Emirates Palace revamps its entire wired network infrastructure, deploying a new backbone and hundreds of edge switches from Juniper Networks.
Last summer, Network Middle East conducted a case study with Abu Dhabi’s Emirates Palace Hotel, which in 2014 became the first hotel in the region to offer gigabit wireless connectivity to guests. The demand for mobility had skyrocketed among the hotel’s high-flying guests, so it needed a solution that could not only provide high levels of bandwidth, but also good coverage across the entirety of the property and its grounds. The answer was an Aruba Networks 802.11ac solution, and Emirates Palace now provides supremely better wireless connectivity to guests as a result of the implementation.
When we covered this story, we only mentioned in passing that the wireless roll-out was actually part of a broader network overhaul. Knowing that it wanted to offer next-generation mobility solutions — including gigabit wireless — to guests, Emirates Palace had to take a closer look at its underlying wired infrastructure. After a thorough evaluation, the hotel’s management realised that, to offer the guest services it wanted to, the wired infrastructure would be less than ideal. Therefore, as pre-cursor to the new wireless roll-out, the hotel had to revamp its entire wired network as well. This is the story of that implementation.
According to Mehmet Akdeniz, director of IT and AV at Emirates Palace, the old wired infrastructure was the best that the hotel could do when it was first implemented. But due to the changing nature of technology, and of guests’ habits as a result, the 10-year-old infrastructure was beginning to show its age. Akdeniz explains that the previous network provided a 1GB backbone internally, and 100MB internet broadband for users. But it was quickly becoming apparent that more bandwidth was needed across the board if the hotel was to continue offering high-quality guest services.
Another issue that the hotel was facing was with the number of man-hours being spent on maintaining the network. Akdeniz describes the old infrastructure as requiring something of a human touch, as the IT department had to regularly intervene to fix issues. Given that Emirates Palace is home to some of the best IT-focused brains in the business, Akdeniz considered all of this maintenance work as a drain on otherwise highly valuable talent. Simply from an operations point of view, then, the network needed a revamp.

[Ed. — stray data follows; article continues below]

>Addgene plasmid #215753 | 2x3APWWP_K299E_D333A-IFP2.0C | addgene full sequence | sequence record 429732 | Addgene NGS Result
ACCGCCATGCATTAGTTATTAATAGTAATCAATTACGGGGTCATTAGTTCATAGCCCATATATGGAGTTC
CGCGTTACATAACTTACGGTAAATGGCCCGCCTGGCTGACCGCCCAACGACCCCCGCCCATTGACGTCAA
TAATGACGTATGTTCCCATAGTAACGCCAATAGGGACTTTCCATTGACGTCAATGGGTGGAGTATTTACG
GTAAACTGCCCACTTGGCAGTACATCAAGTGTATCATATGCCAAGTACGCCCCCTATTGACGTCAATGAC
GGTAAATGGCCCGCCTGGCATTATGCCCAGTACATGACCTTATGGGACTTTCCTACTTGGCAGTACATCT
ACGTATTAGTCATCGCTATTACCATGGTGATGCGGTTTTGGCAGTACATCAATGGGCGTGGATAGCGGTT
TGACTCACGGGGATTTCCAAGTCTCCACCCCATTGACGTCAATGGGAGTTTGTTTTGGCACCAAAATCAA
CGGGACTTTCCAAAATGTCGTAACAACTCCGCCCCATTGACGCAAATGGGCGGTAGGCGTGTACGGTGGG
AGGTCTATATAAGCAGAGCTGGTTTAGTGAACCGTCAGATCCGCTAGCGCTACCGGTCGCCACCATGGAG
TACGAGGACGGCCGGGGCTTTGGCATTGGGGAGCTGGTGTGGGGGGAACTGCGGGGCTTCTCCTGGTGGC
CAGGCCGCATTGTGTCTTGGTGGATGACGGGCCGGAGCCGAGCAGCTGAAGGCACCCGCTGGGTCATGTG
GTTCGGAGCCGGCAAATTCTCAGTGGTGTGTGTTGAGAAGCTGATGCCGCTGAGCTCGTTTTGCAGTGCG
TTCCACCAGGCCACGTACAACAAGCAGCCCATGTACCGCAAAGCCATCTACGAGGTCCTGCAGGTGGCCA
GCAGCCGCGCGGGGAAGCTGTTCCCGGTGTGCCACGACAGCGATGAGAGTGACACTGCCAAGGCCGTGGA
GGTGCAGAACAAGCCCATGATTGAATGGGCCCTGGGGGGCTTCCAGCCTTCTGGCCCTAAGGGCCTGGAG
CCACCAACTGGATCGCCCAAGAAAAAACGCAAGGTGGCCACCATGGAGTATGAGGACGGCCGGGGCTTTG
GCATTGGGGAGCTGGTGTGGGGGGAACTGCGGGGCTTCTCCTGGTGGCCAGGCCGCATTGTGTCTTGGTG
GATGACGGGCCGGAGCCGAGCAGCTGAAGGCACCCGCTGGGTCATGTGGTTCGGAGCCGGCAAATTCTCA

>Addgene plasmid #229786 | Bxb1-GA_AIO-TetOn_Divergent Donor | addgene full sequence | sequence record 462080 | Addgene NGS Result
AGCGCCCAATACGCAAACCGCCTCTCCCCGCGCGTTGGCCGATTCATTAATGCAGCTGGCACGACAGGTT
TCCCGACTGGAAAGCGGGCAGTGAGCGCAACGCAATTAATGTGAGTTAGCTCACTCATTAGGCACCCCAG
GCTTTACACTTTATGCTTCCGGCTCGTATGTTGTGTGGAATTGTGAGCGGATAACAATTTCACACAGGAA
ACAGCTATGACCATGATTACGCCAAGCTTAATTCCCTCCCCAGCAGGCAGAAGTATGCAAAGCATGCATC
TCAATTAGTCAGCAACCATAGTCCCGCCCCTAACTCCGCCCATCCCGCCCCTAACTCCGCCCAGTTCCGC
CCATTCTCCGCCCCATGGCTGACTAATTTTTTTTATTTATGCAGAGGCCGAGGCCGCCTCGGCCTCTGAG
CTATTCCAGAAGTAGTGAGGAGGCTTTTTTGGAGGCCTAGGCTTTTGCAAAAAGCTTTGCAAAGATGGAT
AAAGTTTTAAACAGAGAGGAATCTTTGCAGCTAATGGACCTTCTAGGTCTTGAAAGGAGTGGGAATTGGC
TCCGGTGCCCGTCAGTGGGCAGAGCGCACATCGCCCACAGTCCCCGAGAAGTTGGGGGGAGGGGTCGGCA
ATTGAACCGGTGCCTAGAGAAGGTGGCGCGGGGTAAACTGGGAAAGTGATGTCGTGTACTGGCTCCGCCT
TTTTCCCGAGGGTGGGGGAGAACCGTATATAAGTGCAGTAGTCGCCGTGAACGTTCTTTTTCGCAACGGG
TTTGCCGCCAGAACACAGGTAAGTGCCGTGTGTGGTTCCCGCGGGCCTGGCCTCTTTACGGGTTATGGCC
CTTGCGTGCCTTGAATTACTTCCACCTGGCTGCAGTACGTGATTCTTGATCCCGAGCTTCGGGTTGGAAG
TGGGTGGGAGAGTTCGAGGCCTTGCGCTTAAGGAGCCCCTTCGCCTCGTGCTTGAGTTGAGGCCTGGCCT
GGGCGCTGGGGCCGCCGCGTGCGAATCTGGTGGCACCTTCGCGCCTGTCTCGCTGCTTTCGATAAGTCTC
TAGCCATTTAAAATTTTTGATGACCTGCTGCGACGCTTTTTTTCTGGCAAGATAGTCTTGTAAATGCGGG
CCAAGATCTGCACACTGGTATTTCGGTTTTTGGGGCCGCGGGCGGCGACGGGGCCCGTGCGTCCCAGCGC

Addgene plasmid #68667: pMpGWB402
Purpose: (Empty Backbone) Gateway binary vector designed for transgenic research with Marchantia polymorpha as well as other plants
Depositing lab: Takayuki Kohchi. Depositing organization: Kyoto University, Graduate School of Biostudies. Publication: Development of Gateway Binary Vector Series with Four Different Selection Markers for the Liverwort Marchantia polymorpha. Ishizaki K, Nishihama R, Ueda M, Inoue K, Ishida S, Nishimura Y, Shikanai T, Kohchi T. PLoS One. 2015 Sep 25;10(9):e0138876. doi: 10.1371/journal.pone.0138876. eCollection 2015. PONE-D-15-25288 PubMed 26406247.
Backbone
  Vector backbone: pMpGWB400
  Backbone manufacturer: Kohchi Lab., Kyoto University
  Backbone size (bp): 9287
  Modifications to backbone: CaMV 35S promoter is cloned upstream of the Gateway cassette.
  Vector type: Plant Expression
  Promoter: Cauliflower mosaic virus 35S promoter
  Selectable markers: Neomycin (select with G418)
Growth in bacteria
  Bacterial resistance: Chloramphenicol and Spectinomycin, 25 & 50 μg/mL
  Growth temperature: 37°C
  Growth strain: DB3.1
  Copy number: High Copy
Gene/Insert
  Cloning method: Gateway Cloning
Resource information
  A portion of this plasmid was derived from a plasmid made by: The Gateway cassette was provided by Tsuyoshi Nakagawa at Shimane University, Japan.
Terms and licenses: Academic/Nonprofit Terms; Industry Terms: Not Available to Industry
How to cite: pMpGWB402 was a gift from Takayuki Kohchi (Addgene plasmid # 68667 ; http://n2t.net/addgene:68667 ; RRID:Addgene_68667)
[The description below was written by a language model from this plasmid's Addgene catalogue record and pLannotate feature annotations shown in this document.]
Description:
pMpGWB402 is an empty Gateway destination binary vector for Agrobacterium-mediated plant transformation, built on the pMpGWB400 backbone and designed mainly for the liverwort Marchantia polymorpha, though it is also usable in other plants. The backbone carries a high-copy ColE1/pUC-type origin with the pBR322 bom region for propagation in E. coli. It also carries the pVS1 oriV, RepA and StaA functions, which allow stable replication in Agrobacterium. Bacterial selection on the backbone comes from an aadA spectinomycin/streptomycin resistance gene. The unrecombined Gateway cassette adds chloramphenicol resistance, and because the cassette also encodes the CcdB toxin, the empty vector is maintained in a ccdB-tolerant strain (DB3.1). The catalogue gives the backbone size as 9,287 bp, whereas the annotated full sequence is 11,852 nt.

“We had a lot of prestigious manpower spent looking after the network, looking after the users, and looking after so many issues that we thought we could do something better,” Akdeniz says.
“Apart from that, yes, we basically had the best network at the time that it was implemented, but throughout the years, the bandwidth that we had was not coping with the market norms as of today.”
Being owned by the Abu Dhabi Government, and Managed by the Kempinski Group, Emirates Palace Hotel has a rigorous procurement process, meaning that a number of guidelines for the project had to be adhered to. Initially, Akedeniz and his team wrote a report containing more than 60 pages covering compliance issues and technical requirements. The report listed every single device connected to the network, as well as all the features of the old infrastructure. Then the report outlined which features the IT department would like to see included in the new infrastructure. This document then formed the basis of the tender process, which Akdeniz said took six months.
One of the main requirements of the installation, however, would be that it would be completed with minimal disruption to guest services. Emirates Palace mandated that, just because a new deployment was going on, guests should not be affected in their access to internet and other services. After all, given the high-calibre nature of the hotel’s guests, an excuse explaining that the infrastructure was being upgraded simply wasn’t going to fly. The problem was compounded by the fact that the implementation would occur during the high season.
“We are running 24-7, so we had to come up with an installation plan that didn’t affect the guest services. This includes the TV services, the internet, and the telephones,” Akdeniz explains.
“We installed it in the high season, so the hotel occupancy was very high, so we had to make sure that the guests were not complaining, and they had no issues with any services they received. That was ultimately our main aim.”
After an elaborate selection process, Emirates Palace had two major vendors to choose between, and settled on Juniper Networks for the new wired infrastructure. According to Akdeniz, a number of factors attracted the hotel to the vendor, but one of the main deciding points was that Juniper could provide a virtaulised network within each IDF room. The new system would assign a single IP address to each IDF room, with devices within the rooms adhering to those IP addresses in a virtual management system. This would make the IT team’s life much easier when it came to managing the network, as there would be fewer manageable devices with fewer IPs.
Another deciding factor for Juniper was in the quality of support that would be given throughout the implementation phase. The solution was rolled out by UAE-based MDS Computers, but Juniper planned to provide plenty of on-hand support itself to make sure that the solution was set up correctly.
“Your product is only as good as how it’s implemented, so if you don’t have a proper vendor, if they don’t install it in a way that reflects the market norms and the best practices, basically you’ll get 10% of what you’ve paid for. So we had to look into every single protocol, and the functions, and the features in the system, and we made sure that all these functions were enabled for us,” Akdeniz says.